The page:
Global slowdown, policy logjam push shipping sector into rough waters

Written by Sunny Verma | New Delhi | Updated: Oct 25 2012, 06:44am hrs
The global slowdown coupled with a policy logjam in the shipping sector and uncertainty over long-term contracts has forced overseas lenders, including European banks, to stop lending money to Indian shipping companies.

The development also points to a larger problem where foreign lenders avoid more Indian sectors and resort to selective lending in areas that face policy uncertainty and are generally considered risky for investments.

Shipping companies need cheaper overseas loans, as they cannot compete with foreign shippers by raising high-cost funds locally. External commercial borrowings (ECBs) are much cheaper compared to domestic loans by as much as 300 basis points as interest rates in developed markets stay near zero, while commercial credit in India is available at double-digit rates.

However, the shipping firms now have to do with high interest bearing loans from Indian finacial institutions. Essar Shipping MD AR Ramakrishnan told FE that the shipping sector has been unable to source ECBs in the past couple of years with lenders, especially European banks, turning risk averse.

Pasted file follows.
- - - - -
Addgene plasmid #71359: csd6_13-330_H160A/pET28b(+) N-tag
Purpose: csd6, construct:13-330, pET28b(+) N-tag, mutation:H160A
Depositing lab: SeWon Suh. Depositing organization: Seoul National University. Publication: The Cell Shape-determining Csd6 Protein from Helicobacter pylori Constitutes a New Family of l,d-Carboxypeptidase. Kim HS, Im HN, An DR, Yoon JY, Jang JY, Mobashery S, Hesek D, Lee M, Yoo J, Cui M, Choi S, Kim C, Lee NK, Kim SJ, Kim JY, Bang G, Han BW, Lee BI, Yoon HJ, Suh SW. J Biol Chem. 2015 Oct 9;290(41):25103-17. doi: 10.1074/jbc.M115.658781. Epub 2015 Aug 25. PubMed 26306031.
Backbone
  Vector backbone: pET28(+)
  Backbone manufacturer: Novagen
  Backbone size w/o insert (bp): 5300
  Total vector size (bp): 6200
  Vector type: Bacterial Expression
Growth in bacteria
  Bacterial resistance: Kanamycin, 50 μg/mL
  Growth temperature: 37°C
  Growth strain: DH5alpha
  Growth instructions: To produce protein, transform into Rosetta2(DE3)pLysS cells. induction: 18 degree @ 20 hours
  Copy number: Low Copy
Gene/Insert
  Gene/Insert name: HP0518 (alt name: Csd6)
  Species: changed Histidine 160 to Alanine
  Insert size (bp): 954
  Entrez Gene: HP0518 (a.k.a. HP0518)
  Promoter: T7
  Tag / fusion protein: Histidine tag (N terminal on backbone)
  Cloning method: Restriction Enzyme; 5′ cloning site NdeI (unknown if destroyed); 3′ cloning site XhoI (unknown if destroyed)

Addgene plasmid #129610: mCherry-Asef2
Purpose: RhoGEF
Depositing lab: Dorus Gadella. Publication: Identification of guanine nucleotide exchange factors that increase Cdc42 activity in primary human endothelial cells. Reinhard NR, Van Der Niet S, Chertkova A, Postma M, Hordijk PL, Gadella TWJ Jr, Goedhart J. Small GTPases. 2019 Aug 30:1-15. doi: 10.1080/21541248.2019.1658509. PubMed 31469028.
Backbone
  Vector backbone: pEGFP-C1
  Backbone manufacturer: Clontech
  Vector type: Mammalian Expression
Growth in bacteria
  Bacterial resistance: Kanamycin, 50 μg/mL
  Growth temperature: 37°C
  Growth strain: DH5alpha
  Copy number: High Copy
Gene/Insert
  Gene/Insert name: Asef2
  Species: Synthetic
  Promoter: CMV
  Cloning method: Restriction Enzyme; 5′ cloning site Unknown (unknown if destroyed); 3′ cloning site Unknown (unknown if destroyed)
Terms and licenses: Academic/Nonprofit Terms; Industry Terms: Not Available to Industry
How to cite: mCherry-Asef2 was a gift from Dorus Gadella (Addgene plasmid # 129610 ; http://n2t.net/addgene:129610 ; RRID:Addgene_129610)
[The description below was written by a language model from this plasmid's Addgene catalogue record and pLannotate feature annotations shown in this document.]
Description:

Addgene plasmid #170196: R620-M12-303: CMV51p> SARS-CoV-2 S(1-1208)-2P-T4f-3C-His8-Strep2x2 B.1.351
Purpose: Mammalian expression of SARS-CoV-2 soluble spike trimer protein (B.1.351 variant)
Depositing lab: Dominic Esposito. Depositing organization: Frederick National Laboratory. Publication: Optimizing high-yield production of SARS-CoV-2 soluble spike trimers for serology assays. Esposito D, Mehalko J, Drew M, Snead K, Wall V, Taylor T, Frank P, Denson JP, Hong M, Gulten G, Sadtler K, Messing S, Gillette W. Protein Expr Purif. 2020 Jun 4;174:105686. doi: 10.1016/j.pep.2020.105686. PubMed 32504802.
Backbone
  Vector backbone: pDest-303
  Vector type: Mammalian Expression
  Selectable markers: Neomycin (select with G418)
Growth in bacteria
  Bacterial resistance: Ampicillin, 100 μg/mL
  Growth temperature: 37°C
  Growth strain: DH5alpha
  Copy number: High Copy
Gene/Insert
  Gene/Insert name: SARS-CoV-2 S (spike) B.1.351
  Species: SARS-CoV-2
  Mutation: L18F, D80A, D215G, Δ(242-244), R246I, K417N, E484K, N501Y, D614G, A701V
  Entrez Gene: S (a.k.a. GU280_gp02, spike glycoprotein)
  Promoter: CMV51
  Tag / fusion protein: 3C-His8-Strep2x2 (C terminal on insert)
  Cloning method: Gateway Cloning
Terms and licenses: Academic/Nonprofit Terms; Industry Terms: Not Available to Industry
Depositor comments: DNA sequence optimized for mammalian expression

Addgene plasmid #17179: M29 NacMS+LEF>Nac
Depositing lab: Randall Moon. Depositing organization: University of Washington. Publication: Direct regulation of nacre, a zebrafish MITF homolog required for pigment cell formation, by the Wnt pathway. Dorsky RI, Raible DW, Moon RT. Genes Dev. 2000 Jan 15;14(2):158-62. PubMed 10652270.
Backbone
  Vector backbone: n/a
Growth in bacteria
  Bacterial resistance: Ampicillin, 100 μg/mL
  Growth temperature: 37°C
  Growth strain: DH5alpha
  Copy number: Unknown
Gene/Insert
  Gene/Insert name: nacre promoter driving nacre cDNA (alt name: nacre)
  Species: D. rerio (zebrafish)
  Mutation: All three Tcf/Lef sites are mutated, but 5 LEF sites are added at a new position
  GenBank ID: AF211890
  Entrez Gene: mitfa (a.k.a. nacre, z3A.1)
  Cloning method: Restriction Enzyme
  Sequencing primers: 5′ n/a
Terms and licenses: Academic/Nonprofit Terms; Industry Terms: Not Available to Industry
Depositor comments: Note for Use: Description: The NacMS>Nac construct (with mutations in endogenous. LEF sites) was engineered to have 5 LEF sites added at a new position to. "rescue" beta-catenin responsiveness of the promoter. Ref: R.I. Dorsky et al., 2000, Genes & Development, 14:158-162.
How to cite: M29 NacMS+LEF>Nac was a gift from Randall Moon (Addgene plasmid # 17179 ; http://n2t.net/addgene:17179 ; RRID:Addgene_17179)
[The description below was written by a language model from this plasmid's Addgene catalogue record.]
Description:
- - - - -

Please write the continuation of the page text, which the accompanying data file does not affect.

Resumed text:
This is spelling trouble for shipping companies, which are already hit by downturn in freight rates.

Banks are cutting down exposure on shipping portfolio. They have turned very cautious of lending against shipping assets. They are looking at actual contracts behind the assets, he said.

This is partly happening due to the absence of a clear maritime policy, he added. Shipping industry executives said the government needs to clearly spell out the maritime policy as well as the cargo support policy to boost investments in the sector. Most companies look for dollar funding especially for their capex needs, as rupee funding is costly. Companies are also scouting for foreign loans to replace costly domestic debt.

The finance ministry, over the past couple of months, relaxed ECB norms to encourage refinancing of domestic credit. Shipping sector is depressed across the globe due to overcapacity and depressed freight rates. With overseas banks are battling challenges in their home economies, they are pruning their exposure to risky markets like India. The threat of a sovereign ratings downgrade is only adding to foreign lenders' risk aversion, said a foreign banker specialising in ECBs & trade financing.

Indian ships share in the country's overseas trade has declined to less than 8% now from 14% during 2005-09, as foreign ships accounted for majority of the trade. Baltic Dry Index, a measure of costs to ship dry-bulk commodities such as coal and iron ore, has fallen nearly by 50% this year-- posting its worst July-September quarter in 14 years.